Peds, part 22: Cardiovascular Disorders - Catheterization, Congenital Heart Defects


A cardiac catheterization, including nursing care of the patient before and after the procedure. Congenital Heart Defects (CHDs). The pathophysiology, risk factors, overall signs/symptoms, diagnosis, treatment, and nursing care of patients with congenital heart defects.

Full Transcript: Peds, part 22: Cardiovascular Disorders - Catheterization, Congenital Heart Defects

Hi, I'm Cathy with Level Up RN. In this video, I'm going to begin my coverage of pediatric cardiovascular disorders. Specifically in this video, I will be talking about a cardiac catheterization and congenital heart defects. If you have our Level Up RN pediatric nursing flash cards, definitely pull those out so you can follow along with me. And at the end of the video, I'm going to give you guys a little quiz to test your knowledge of some of the key points I'll be covering in this video, so definitely stay tuned for that. A cardiac catheterization is an invasive procedure that can be used to diagnose a congenital heart defect, as well as repair certain congenital heart defects. So during this procedure, a catheter is inserted into the femoral artery and then threaded up to the heart. So in terms of nursing care, prior to the procedure, you want to make sure your patient has been NPO for six to eight hours. You also want to assess for any allergies to iodine or shellfish. Because if a patient has an allergy to iodine or shellfish, this increases the risk of an allergic reaction to the contrast dye used in the procedure. We also want to assess our patient's kidney function because contrast dye is very hard on the kidneys. So we want to take a look at our patient's creatinine and BUN levels, and then we want to assess and mark our patient's distal pulses. And we do this so that we can easily find those pulses after the procedure and compare them to what we felt before the procedure.
So after your patient has had their cardiac catheterization, you want to check the insertion site for bleeding, and then you want to check the extremity distal from the insertion site to ensure we have good blood flow. So we want to check those pedal pulses. We want to check the patient's capillary refill, their color, and their temperature, and then we need to increase our patient fluid intake to help flush out that contrast dye. And we need to position our patient in a supine position with the affected extremity straight for four to six hours or per facility policy after the procedure. Next, let's talk about congenital heart defects. In this video, I'm going to talk more broadly about congenital heart defects, and then starting in my next video, we will get into specific congenital heart defects. So a CHD or congenital heart defect is an anatomic abnormality of the heart that causes altered blood flow. So with this condition, the fetal heart has not developed properly due to genetic and/or environmental factors. So risk factors associated with an increased risk of a congenital heart defect include exposure to a teratogenic during pregnancy, as well as maternal smoking and alcohol use and maternal medical conditions such as diabetes.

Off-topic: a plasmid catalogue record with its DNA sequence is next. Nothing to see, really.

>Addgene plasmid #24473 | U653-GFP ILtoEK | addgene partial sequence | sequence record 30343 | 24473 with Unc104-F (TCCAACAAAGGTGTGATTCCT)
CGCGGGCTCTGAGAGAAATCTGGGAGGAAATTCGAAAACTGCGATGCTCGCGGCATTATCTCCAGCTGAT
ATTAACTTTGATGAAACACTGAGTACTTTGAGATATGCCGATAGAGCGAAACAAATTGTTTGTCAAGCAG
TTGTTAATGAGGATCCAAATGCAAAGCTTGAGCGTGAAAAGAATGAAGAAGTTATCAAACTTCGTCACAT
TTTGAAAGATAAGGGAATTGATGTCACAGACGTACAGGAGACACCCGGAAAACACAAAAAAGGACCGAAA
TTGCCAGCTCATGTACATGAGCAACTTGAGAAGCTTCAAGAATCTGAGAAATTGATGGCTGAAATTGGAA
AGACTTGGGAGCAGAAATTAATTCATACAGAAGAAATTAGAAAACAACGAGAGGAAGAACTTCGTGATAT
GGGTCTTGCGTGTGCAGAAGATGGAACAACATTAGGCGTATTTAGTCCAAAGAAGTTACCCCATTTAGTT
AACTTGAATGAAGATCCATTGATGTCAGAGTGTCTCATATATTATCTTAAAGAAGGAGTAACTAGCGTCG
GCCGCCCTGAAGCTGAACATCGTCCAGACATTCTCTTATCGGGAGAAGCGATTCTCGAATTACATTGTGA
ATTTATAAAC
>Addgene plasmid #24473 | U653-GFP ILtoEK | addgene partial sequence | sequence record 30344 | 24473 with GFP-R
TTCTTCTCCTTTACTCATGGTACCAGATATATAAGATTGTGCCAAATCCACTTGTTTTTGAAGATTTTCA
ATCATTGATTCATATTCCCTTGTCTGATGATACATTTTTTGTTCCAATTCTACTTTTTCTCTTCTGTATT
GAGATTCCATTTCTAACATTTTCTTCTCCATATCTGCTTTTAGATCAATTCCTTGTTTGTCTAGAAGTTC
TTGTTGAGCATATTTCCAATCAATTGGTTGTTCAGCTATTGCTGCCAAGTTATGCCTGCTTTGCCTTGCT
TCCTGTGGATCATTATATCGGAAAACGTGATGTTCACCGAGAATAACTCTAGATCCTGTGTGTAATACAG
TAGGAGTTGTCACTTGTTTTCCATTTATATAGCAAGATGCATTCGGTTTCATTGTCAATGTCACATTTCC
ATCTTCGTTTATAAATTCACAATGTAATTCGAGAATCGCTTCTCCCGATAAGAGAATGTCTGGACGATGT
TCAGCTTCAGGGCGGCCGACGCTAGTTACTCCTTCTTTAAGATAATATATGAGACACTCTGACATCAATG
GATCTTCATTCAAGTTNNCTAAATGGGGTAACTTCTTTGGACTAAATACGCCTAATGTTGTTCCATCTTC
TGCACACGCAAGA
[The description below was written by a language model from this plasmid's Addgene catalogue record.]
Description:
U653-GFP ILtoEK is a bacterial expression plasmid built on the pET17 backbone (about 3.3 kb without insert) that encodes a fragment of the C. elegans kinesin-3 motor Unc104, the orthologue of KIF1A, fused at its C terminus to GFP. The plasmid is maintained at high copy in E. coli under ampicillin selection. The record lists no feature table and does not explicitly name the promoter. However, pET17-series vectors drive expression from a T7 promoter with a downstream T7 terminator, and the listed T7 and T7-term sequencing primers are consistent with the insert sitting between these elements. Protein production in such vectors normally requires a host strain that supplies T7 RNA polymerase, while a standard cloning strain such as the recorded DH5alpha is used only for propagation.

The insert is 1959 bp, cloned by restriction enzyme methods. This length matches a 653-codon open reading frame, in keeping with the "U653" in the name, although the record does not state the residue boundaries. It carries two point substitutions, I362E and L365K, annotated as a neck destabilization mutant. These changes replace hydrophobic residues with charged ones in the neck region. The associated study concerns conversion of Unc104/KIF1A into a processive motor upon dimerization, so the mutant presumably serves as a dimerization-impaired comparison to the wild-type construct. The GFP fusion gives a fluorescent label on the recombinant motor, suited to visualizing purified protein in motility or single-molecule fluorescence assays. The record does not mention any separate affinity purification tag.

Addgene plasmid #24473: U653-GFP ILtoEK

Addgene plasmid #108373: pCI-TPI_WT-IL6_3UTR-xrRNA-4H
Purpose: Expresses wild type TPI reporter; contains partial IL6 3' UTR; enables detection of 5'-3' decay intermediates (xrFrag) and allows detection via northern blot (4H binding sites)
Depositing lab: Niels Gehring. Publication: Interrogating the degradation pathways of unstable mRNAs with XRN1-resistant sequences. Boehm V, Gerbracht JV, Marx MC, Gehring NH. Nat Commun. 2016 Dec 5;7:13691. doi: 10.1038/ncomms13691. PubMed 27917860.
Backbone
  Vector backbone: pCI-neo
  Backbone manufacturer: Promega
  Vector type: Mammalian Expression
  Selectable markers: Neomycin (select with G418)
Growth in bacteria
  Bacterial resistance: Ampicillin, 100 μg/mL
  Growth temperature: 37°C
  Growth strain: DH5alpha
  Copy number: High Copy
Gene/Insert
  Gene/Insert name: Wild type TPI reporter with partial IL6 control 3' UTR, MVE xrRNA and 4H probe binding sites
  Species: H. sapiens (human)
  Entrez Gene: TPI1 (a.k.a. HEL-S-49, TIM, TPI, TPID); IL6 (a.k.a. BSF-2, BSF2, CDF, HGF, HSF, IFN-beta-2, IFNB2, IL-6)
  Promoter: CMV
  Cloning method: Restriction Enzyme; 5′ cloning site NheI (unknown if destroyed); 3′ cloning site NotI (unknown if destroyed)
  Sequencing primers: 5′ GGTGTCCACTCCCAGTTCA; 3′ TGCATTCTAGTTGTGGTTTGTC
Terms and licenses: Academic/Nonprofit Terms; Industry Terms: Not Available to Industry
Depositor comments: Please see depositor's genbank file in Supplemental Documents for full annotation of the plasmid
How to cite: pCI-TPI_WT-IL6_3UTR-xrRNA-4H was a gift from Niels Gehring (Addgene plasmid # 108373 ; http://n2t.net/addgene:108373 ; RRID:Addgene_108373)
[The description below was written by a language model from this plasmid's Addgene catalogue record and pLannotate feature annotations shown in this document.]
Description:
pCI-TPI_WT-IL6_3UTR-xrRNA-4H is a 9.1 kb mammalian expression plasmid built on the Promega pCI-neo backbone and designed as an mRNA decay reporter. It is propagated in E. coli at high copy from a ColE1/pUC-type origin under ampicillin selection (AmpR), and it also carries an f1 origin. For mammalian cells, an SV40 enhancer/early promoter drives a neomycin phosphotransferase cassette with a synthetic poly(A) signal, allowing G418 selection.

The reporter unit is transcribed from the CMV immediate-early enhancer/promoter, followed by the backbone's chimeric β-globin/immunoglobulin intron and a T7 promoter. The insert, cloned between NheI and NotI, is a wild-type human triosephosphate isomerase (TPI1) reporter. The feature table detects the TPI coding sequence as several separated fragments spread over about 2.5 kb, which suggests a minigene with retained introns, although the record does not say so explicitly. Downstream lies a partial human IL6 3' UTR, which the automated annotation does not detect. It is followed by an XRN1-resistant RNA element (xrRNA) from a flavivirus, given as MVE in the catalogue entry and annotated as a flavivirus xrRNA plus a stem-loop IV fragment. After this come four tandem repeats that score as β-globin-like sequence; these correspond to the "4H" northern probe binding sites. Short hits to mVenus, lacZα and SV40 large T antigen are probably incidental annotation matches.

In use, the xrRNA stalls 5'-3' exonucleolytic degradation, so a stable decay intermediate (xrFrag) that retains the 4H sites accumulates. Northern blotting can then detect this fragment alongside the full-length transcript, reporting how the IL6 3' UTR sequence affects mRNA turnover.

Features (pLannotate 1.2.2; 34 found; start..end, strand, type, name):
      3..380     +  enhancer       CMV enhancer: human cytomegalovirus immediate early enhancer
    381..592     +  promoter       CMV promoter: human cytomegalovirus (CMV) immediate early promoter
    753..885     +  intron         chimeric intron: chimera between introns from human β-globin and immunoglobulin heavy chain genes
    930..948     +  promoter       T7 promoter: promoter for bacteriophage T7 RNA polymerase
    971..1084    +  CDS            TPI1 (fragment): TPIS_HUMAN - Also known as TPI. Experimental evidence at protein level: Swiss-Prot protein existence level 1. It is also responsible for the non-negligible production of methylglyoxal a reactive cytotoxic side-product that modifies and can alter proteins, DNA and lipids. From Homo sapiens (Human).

Congenital heart defects are categorized based on the type of altered blood flow that they cause. So certain defects caused increased pulmonary blood flow, others cause decreased pulmonary blood flow, others cause an obstruction of blood flow, and then finally, we have some that cause mixed blood flow. Signs and symptoms of a congenital heart defect will depend on the specific defect present. However, many of these defects will cause heart failure, hypoxemia, and murmurs. So I will have a separate video that goes into detail about heart failure. But heart failure can result in dyspnea, so difficulty breathing, edema, activity intolerance, poor feeding, fatigue, as well as cardiomegaly, so enlargement of the heart. With hypoxemia, we have insufficient oxygenation of the blood. That can result in hypoxia, which is where we have insufficient oxygenation of the body's tissues. In terms of diagnosis of a congenital heart defect, we can use diagnostic tools such as an EKG, echocardiogram, cardiac catheterization, as well as an MRI or a chest X-ray. Treatment options include surgical repair, repair with a cardiac catheterization. Medications can be used for certain defects and also to treat heart failure. And then a heart transplant may be required. In terms of nursing care, we're going to want to provide frequent rest periods for our child and also provide small, frequent meals. We should provide oxygen as ordered as well as high-calorie formula as ordered by the provider.
All right. It's quiz time. I have three questions for you. First question, your patient should be assessed for what specific allergies prior to a cardiac catheterization? The answer is an allergy to iodine and shellfish. Question number two, how should the patient be positioned following a cardiac catheterization? The answer is, they should be positioned in a supine position with the affected extremity straight. Question number three, a congenital heart defect can cause which of the following: hypoxemia, heart failure, murmurs. The answer is all of the above, and that was kind of an easy question. But enjoy it because, with my next video, the questions are going to get a little harder. Okay. I hope this video has been helpful. Definitely stay tuned for my next video where I get into specific congenital heart defects. Take care, and thanks so much for watching.